Wednesday, February 24, 2016

Coriolanus - Shakespeare

This play was completely unknown to me.  I'd never read it or seen it and I had no idea what the story line was about.

The story takes place in Roman times, and concerns a soldier named Caius Marcus.  The play opens with him insulting a mob and telling them that they are unworthy of the bread that the government is thinking of giving to the public.  Reactions are harsh, but before anything gets out of hand, there are reports of war.  Caius Marcus rushes away.
The main fight takes place near the city of Corioli.  Caius Marcus covers himself with glory.  At one point, he finds himself fighting alone and overcoming great odds.  The Romans win the fight and Caius Marcus is honored with the addition of the name 'Coriolanus'.
He returns to Rome and is instantly seized upon to run for political office.  The Senate agrees but the people must agree as well.  Coriolanus fights against this idea but is eventually talked into going out and showing his fresh wounds to the crowds.  He does this in the most surly manner possible.  At first the people agree to support his promotion but then, after his jerkdom is pointed out, they turn on him. Coriolanus tries to walk back his remarks but he is quick to anger.  In short order, he goes from political triumph to exile.  Coriolanus is thrown out of the city.  He leaves behind his wife and mother and goes to join his former enemies.  They cautiously accept him and once again march on Rome.  As Rome is in danger, Coriolanus is turned away by his mother (and a little his wife).  He won't fight and in short order he is betrayed and killed.

'Coriolanus' is another play about power and its limits.  This specific soldier is undoubtedly skilled in his profession, but he doesn't have what it takes to lead the common people.  He is openly disdainful of anyone who hasn't served in the military.  One group of politicians try to use Coriolanus for their own power, but he is brought down by an opposing group.  He returns to threaten the very people that exiled him and they are fortunate that his heart can be melted by his mother.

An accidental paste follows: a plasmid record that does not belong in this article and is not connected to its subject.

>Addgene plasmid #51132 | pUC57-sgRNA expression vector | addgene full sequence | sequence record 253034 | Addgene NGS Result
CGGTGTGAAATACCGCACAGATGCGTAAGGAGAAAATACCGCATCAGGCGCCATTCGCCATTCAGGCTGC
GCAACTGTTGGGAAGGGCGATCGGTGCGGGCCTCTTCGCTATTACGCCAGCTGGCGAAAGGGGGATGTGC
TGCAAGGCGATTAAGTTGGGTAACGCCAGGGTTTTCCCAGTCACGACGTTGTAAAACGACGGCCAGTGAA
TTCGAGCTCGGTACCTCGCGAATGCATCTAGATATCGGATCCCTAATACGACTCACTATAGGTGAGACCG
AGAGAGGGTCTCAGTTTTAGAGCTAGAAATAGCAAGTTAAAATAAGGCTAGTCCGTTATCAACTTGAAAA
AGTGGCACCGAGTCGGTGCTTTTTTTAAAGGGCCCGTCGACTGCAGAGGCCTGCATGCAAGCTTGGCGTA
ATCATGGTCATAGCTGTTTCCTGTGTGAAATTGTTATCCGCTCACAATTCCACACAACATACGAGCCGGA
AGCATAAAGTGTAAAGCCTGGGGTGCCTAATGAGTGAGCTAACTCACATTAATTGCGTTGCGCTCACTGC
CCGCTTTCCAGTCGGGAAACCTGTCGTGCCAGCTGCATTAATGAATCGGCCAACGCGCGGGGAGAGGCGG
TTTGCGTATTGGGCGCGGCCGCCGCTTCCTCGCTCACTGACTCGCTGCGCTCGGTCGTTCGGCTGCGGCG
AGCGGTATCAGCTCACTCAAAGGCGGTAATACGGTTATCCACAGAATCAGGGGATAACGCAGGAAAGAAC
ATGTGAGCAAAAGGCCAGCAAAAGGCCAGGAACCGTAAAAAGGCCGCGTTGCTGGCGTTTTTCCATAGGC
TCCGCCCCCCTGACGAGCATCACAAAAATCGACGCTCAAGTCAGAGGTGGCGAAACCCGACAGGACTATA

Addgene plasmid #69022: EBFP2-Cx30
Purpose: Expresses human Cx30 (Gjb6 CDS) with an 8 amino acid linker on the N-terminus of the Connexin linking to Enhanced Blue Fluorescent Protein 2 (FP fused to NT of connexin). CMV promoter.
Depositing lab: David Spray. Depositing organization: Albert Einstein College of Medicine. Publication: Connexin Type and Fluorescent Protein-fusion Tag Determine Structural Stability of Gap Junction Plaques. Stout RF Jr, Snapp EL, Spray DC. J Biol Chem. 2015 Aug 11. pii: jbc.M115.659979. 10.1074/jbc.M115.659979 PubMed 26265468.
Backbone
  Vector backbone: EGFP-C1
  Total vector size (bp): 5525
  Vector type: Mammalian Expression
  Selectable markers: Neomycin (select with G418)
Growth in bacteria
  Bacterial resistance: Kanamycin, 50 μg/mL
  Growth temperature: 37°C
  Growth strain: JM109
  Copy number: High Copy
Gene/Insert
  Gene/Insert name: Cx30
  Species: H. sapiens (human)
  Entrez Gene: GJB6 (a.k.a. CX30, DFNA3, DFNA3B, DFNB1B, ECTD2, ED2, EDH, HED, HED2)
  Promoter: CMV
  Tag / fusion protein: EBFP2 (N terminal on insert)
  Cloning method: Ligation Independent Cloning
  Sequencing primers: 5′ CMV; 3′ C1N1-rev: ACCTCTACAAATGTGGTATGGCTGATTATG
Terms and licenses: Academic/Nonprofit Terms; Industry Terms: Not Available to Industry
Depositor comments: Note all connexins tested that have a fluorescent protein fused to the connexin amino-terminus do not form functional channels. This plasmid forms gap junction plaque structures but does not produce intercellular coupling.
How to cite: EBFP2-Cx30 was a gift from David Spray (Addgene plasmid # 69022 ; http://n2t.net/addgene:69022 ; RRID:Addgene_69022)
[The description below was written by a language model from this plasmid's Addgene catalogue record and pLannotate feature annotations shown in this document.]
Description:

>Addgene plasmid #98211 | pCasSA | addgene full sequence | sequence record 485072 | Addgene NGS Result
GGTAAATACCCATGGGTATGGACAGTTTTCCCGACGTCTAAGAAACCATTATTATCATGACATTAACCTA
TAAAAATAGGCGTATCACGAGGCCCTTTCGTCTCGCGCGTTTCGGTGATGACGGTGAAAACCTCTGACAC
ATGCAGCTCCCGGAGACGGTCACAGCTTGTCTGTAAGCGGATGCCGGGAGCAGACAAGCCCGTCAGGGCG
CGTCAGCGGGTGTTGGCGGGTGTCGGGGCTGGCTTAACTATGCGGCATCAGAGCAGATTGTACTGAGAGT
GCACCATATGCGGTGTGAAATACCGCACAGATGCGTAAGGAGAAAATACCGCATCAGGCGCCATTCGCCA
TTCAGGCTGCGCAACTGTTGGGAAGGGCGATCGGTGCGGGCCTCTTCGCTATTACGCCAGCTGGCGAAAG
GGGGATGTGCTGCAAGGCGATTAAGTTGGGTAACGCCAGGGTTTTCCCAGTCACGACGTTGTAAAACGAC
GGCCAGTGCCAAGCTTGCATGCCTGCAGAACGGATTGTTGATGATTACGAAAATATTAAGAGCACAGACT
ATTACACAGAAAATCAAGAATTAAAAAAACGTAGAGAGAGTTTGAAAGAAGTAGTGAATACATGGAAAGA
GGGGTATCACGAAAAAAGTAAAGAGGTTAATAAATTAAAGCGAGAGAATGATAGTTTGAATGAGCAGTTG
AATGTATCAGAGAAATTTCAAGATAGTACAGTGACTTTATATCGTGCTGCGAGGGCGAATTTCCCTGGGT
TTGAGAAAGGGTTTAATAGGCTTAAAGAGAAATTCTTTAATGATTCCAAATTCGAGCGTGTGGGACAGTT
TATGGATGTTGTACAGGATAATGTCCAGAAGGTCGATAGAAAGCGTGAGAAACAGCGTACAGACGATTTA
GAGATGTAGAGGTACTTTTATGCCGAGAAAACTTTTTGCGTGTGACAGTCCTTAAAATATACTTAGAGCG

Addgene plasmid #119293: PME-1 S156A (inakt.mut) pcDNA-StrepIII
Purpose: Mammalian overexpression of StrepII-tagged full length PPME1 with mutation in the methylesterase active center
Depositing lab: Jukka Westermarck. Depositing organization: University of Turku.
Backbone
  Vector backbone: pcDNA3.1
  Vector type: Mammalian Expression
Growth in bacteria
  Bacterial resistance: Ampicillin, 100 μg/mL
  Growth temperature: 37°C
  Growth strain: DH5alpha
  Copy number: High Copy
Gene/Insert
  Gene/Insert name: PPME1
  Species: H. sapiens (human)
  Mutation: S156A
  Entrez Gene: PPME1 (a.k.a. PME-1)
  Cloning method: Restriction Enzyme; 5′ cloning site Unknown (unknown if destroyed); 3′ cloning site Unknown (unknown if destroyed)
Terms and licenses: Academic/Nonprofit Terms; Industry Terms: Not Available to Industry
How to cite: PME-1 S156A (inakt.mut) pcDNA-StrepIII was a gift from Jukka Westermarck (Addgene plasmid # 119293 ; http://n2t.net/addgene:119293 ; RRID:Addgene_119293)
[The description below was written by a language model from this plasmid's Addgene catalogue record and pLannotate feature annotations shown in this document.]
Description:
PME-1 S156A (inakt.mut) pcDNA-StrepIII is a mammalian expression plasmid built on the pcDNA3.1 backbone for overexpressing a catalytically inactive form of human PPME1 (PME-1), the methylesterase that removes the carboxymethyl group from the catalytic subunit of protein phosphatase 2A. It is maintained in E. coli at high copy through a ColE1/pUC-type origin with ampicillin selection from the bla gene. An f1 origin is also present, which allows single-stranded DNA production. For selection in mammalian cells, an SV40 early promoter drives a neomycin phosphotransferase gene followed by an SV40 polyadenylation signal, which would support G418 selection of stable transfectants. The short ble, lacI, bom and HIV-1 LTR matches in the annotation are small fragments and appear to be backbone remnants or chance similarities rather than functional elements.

This raises all kinds of questions about how political leaders use the military and the various heroes that come from it.  These questions are still relevant today, of course, as much as they were during Elizabethan times.  And, obviously, they were relevant back in Rome as well.  (This story is based largely on the writings of Plutarch.  According to him, this is largely a true story.)

I wasn't thrilled by the version that I ended up watching (embedded below).  The actor who played Coriolanus was frankly hard to watch for a couple of hours.  At first I thought it was the fault of the actor.  There was nothing but harshness and disdain.  After some thought, I think that this particular role is probably very difficult for that very reason.  Coriolanus is harsh and disdainful.  This makes it a very tough role to play as the audience has no good reason to cheer for him.  When he dies, the reaction is more like 'good, that jerk is gone'.

The best role in the play is probably that of Coriolanus's mother.  She is strong and persuasive.  In fact, it occurs to me that there she is the first notable mother in the plays that I've read so far this year.  I don't remember any of them at all in the five comedies that I've covered.  There were no mothers in 'Julius Caesar' or 'Antony and Cleopatra'.  (Well, no one acting in the role of mother.)  There are fathers, and father figures, but nothing maternal.  I'll try to return to this point later, after having read more.

Did I like it?  I'm not sure.  It has a lot of battle scenes, which almost never seem to work in stage productions of Shakespeare.  This was my first time reading (and seeing) it and very few phrases stuck out.  The questions raised are typically interesting, as in most of Shakespeare.  'Coriolanus' is certainly lesser known Shakespeare.  I'm glad that I read it but I think that reputation is well deserved.


  1. This is (so far) one of my favourite Shakespearian plays, but I've never seen a production of it. Now I'm kind of scared to; I can imagine that it might be difficult to stage.

    1. There was a movie version that came out a few years ago with Christopher Eccleston in the lead role. I haven't seen it, but I probably will eventually. I don't want to insult the St Louis Shakespeare company (of which I know next to nothing), but it's certainly possible that a different production would have helped me appreciate this work more than I did.